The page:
Louis Blom-Cooper QC has published Public Inquiries: Wrong Route on Bloody Sunday with Hart Publishing. From the press:
Throughout the twentieth century, administrations have wrestled with allaying public concern over national disasters and social scandals. This book seeks to describe historically the use of public inquiries, and demonstrates why their methods continued to deploy until 1998 the ingrained habits of lawyers, particularly by issuing warning letters in order to safeguard witnesses who might be to blame. Under the influence of Lord Justice Salmon, the vital concern about systems and services allotted to social problems was relegated to the identification of individual blameworthiness. The book explains why the last inquiry under that system, into the events of 'Bloody Sunday' under Lord Saville's chairmanship, cost £200 million and took twelve and a half years (instead of two years). 'Never again', was the Government's muted cry as the method of investigating the public concern was eventually replaced by the Inquiries Act 2005, by common consent a good piece of legislation. The overriding principle of fairness to witnesses was confirmed by Parliament to those who are 'core participants' to the event, but with limited rights to participate. The public inquiry, the author asserts, is now publicly administered as a Commission of Inquiry, and is correctly regarded as a branch of public administration that focuses on the systemic question of what went wrong, as opposed to which individuals were to blame.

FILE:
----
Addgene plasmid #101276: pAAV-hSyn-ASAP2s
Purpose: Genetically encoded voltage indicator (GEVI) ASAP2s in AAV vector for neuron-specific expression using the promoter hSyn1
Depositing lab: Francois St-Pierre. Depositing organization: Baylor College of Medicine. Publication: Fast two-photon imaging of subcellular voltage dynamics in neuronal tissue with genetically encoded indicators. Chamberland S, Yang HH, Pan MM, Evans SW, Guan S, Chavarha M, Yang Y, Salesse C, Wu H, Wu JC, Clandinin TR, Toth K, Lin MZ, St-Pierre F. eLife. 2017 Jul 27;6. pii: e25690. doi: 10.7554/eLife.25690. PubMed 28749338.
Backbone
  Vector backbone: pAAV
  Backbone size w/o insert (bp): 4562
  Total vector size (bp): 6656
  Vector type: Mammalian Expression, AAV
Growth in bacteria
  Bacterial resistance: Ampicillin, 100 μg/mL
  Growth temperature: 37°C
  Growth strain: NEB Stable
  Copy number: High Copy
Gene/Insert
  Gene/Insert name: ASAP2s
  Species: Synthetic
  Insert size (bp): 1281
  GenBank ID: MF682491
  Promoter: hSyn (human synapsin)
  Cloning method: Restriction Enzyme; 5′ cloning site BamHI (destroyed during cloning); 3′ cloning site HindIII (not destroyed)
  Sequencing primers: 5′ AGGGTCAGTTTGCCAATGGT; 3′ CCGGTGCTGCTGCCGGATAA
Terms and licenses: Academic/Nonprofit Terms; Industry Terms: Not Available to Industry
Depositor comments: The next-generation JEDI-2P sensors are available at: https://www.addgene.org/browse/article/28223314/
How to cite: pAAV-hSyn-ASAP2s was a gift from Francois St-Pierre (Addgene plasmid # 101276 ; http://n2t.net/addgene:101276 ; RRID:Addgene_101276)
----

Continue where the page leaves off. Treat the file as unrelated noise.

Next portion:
Here’s the Table of Contents:
Part I: Public Inquiries: Introduction
1. Concern for Scandals and Disasters
2. Early Beginnings: Corruption and Maladministration
Part II: The Principles of Public Inquiries
3. The Royal Commission on Tribunals of Inquiry 1966 (the Salmon Commission)
4. The Jurisprudence of Public Inquiries
Part III: Bloody Sunday; Second Time Around 1998–2010
5. The Wrong Turn in 1998: A Final Dose of Inappropriate Legalism
6. The Lapse of Time: Assessment of Evidence
7. The Unexplained Circumstances
Part IV: The Inquiries Act 2005
8. An Analysis of the Act of 2005: An Aspect of Public Administration
9. The Chairing of Commissions: Horses for Courses
10. Counsel to the Inquiry, Statutory and Non-statutory
11. Safeguards for Witnesses
12. Chilcot-Maxwellisation-Saville: The Problem of Delay
13. Model Inquiries: Hillsborough (1989) and Litvinenko (2015)
Part V: Final Thoughts
15. Postscript-Lessons Learned, or Another Wrong Turn?
You can read more about the book here.